Alisa Bernard

Alisa Bernard


My story is my power. One of the most healing experiences I’ve had in the last three years has been speaking and writing about my path into prostitution. I’ve shared my story in groups with other survivors, with politicians whose minds I want to change, with the media.

Each time I own my truth and tell it, I get stronger.

Reality TV is not for real. The way that this is represented on TV and in movies – that glamorous and glorified image of the “Happy Hooker” – is not the way it really is. Most of us suffered childhood sexual abuse, domestic abuse, or homelessness. A lot suffered from all three. When you peel back the layers, there is usually a reason this happens.

For me, prostitution was the culmination of a lifetime of trauma. I was nine years old when I was first sexually abused. Later I was targeted by a pedophile who was on the staff of the private school I went to. After I dropped out of school at 15 I was in and out of my home. I used “survival sex” to support myself.    

Sometimes the solution is actually the problem. I was in the life for several years when a john offered me room and board to pay for my college education. But the idea that prostitution would be a way up was a lie. It had the opposite effect on me. It felt like suicide – a slow suicide where you’re watching yourself disappear.

Online does not equal safe. People say that a website is a tool to screen out potentially dangerous sex buyers. I can say from personal experience that it’s not true. “John boards” turn women into objectified commodities to be reviewed as one would review a washing machine. When men see you as an object, it’s a lot easier for them to treat you like an object.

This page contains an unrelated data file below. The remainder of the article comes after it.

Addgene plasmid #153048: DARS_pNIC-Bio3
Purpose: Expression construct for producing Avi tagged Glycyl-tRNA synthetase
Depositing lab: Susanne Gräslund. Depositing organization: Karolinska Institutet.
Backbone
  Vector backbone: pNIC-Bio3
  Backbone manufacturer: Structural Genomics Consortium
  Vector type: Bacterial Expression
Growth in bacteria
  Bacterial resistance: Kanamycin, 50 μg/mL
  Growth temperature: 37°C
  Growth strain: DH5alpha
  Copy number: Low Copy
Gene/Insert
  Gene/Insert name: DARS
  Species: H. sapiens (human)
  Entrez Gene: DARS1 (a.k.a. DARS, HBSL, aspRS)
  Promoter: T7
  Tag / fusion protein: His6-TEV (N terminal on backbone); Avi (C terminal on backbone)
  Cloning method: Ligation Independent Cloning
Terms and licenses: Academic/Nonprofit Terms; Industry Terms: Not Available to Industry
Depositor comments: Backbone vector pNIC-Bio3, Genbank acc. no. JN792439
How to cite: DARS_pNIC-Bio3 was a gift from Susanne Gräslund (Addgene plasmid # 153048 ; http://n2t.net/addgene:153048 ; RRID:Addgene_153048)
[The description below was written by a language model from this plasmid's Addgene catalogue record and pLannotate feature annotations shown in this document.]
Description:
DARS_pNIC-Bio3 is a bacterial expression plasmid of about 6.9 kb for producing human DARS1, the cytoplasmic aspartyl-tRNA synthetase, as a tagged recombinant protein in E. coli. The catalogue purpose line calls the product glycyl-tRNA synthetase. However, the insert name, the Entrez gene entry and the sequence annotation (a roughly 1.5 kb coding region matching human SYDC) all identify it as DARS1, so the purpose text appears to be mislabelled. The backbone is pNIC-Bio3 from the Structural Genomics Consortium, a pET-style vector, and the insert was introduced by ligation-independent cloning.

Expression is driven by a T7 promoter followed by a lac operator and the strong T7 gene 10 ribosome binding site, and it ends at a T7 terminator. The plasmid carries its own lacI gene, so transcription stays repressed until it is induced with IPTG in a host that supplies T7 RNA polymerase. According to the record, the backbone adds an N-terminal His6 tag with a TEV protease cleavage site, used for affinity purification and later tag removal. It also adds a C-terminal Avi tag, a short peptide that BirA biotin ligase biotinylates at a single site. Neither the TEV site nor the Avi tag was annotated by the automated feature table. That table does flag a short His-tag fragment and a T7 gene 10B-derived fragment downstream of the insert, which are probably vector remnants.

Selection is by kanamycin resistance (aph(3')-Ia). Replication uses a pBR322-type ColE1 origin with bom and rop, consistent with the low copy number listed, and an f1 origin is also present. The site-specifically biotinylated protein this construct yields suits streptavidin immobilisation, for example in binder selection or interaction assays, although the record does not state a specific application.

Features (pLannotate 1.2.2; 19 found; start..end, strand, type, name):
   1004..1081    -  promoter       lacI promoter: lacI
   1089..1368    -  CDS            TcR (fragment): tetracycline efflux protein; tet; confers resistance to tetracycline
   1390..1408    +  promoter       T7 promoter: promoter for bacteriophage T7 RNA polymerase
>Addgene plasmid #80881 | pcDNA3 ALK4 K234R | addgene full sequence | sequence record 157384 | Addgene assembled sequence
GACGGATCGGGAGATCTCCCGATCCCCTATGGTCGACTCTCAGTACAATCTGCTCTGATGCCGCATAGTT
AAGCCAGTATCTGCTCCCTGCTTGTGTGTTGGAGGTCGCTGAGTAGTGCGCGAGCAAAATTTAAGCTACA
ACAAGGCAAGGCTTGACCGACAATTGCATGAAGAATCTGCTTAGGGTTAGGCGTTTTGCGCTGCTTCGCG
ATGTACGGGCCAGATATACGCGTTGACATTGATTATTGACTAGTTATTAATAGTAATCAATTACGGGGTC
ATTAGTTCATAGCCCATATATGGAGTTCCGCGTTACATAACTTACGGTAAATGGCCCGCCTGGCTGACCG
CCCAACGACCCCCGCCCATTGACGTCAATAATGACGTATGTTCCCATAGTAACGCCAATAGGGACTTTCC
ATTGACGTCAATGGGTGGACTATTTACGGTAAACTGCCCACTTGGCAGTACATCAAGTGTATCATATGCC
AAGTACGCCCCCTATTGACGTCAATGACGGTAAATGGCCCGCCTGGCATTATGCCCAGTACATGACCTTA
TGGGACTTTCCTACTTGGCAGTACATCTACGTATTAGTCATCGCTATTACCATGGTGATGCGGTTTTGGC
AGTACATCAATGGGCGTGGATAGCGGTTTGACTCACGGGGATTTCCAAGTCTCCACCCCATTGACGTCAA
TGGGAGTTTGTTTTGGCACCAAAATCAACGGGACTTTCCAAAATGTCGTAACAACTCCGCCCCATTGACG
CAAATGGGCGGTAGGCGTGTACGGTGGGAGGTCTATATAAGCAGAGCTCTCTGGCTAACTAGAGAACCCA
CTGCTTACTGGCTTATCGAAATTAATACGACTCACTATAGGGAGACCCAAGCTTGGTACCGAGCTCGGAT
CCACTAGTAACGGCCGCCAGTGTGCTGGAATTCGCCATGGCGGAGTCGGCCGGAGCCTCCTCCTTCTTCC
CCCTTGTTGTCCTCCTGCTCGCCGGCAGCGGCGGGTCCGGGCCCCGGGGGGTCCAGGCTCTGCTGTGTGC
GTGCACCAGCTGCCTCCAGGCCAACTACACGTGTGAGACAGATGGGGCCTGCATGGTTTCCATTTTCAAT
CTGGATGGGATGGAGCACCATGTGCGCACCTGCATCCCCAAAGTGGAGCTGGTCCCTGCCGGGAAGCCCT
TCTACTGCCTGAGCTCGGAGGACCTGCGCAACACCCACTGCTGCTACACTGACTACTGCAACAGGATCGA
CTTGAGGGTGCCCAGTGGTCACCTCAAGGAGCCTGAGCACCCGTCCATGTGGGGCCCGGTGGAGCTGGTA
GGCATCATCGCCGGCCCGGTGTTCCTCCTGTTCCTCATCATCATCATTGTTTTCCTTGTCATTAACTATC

Please don’t call it “sex work.” Not many women would freely choose a job where sexual violence, disease, physical and emotional abuse, and even death are risk factors. That’s not a profession. It’s exploitation.

Exceptions should not dictate the rules. Even if a small percentage of people in the sex trade say they are choosing this, that definitely was not the case for most of us. One of the reasons I’m sharing my story is because I believe my experience is a lot closer to most survivors’ experiences. Too many of our voices have been silenced in the debate about whether prostitution should be treated like just another job.

We need to talk about the economy. When people say we should legalize the sex trade so that those who are impoverished or vulnerable can have a way to survive, they’re missing the point. That’s an argument for equal wages and more jobs, not making it OK to buy or sell someone.

I may not call myself a sex worker, but I still see those who do as my sisters. They are going through the same pain I went through. I see them fast-forwarded by years every time I look in the mirror. And I understand that sometimes you have to convince yourself that this is your only option in order to keep doing it.

Alisa Bernard is a writer, activist, and graduate of “The Stories We Tell,” a testimonial writing program for survivors of gender-based violence and other human rights violations.